Last month, while I was zapping channels, I came across a programme where Maria Sole Tognazzi , director of the film Viaggio sola, was explaining how the film had come about; the movie deals with the personal and professional life of a mystery guest (Margherita Buy) during her visits/inspections of hotels.
Maria Sole Tognazzi spoke about the difficulties encountered in producing the movie, above all in finding the filming locations where the actress would have to appear in her inspector capacities. She said that, after many failed attempts, she thought of contacting “Leading Hotels of the World “ in New York, and in a week’s time she was able to arrange what had not been possible in months of direct contacts in Italy.
Feeling curious, I went to see the movie, which is quite pleasant (without being a masterpiece): it has the quality of good colour postcards, it takes place in unique establishments (de Crillon in Parigi, Palace in Gstaad, La Mamounia in Marrakech, Adlon in Berlin, Fontaverde in San Casciano, Borgo Ignazia in Puglia) and it is a joy to watch for those who love hotels.
In the course of the story, the protagonist meets a lady at Hotel Adlon , who, while conversing in the bar, speaks to her about her view of luxury hotels; she feels they are artificial places, overly pompous and removed from real life (as soon as she arrived, she gave a gift to her assigned butler for him not to turn up again with his solicitous, annoying presence), and proposes that, the day after, they go together to the Turkish quarter in town to have lunch in a restaurant where they can eat well for 10 euros, in the midst of real people.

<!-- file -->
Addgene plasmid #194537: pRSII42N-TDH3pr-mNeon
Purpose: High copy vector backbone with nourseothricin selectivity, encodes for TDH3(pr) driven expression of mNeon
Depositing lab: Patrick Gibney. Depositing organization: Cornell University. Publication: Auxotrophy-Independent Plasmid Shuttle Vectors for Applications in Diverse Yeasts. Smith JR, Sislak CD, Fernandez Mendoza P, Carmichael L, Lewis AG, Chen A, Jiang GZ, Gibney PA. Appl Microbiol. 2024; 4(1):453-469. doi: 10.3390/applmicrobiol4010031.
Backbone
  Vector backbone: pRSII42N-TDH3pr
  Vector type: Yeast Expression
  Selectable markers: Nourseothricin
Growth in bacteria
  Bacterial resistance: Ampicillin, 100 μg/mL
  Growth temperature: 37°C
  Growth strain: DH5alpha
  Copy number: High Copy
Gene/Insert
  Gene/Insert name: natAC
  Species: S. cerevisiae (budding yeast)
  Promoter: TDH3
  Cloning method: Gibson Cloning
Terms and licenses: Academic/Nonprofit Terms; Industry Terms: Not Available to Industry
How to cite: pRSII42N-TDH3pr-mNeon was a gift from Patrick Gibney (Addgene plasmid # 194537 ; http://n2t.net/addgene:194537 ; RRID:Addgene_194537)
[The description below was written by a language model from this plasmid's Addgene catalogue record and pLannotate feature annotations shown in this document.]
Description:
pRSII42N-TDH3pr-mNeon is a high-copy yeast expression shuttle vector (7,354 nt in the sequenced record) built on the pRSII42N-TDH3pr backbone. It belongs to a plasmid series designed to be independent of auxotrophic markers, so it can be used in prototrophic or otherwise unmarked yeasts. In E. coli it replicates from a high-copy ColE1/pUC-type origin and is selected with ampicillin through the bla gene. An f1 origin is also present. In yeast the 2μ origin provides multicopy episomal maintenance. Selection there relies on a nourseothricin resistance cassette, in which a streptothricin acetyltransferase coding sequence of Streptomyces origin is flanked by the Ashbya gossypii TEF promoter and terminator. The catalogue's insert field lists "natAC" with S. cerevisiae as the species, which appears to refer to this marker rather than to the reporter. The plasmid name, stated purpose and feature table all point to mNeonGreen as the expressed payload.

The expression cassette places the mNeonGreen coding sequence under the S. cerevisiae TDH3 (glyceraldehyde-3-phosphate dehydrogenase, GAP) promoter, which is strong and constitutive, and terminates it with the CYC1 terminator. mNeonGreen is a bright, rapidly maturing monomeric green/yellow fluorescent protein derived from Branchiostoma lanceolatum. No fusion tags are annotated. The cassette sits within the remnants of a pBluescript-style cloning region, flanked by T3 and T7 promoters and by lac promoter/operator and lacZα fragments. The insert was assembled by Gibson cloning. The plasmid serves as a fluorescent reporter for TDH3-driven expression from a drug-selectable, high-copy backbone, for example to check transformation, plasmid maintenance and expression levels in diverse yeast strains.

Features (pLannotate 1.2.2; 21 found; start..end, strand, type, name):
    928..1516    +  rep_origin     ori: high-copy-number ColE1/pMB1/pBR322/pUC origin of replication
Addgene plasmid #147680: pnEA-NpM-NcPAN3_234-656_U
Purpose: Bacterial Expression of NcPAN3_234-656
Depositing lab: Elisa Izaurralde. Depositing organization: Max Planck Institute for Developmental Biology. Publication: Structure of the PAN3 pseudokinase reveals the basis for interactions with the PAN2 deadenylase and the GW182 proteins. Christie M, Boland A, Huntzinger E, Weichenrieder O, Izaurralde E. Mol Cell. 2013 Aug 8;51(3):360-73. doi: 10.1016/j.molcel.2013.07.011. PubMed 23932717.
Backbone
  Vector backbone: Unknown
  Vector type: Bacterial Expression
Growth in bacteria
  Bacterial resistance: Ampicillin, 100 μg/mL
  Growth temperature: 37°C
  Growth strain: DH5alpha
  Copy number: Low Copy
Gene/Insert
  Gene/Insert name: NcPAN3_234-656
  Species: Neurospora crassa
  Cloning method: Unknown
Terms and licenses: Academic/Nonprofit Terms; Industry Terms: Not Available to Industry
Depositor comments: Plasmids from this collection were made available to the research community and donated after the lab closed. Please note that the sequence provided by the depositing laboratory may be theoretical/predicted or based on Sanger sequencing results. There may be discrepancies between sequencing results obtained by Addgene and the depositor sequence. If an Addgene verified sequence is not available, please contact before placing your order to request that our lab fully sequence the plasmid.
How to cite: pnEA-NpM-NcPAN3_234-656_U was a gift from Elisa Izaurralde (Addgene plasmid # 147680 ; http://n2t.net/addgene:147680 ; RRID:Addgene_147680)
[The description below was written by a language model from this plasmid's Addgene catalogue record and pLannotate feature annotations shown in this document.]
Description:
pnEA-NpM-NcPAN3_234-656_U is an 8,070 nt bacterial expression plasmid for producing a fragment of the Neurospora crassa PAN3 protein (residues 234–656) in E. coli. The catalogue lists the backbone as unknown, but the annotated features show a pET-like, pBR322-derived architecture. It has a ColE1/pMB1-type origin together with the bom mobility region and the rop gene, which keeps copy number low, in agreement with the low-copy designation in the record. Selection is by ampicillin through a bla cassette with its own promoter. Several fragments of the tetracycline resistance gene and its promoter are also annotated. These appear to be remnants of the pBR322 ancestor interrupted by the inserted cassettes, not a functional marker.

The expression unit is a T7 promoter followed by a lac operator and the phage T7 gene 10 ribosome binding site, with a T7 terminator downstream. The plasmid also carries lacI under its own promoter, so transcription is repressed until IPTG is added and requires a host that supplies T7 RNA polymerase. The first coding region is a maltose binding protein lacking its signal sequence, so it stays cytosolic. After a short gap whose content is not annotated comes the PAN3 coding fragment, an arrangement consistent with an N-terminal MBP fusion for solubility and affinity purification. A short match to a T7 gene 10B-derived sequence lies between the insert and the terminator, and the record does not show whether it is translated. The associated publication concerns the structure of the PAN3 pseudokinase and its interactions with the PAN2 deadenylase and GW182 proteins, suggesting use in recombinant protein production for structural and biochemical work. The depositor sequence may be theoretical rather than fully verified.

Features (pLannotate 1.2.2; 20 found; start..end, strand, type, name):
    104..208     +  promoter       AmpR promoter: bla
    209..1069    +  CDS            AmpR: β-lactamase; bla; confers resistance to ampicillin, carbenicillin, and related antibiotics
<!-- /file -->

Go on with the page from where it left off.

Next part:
This meal in fact never takes place (I won’t tell you why, not to spoil the surprise of those who will see the movie) but the comments made encourage reflection on the essence of luxury in hospitality.
In brief, this is the question: is luxury the sum total of all that is most beautiful, costly, splendid and precious, or is it a balance of good taste and authenticity?
The answer is not easy, depending, as it does, on individual preferences and situations that often cut across different approaches.
My own feelings are based on unique experiences, lived in accordance with the specific nature of different places and the emotions conveyed by particular circumstances, rather than on luxury in itself. If I think of recent times, I can picture looking at Rome in the sunset, while the city lights are turning on, through the windows of the Rome Cavalieri (we should not forget, however, that there you can admire paintings and artworks that would be the joy of many museums), or the heart-rending sound of a saxophone on the terrace of Giardino di Costanzo in Mazara del Vallo on a warm, starry Sicilian night.
But hospitality is a business that – at each level – addresses a specific target; therefore it is important to be consistent with the target market and, if I should express my opinion, I would say that luxury is what makes guests feel good, and there are many who, in addition to good taste and authenticity, also seek splendour and perceptible costliness, with all due respect to the Adlon lady!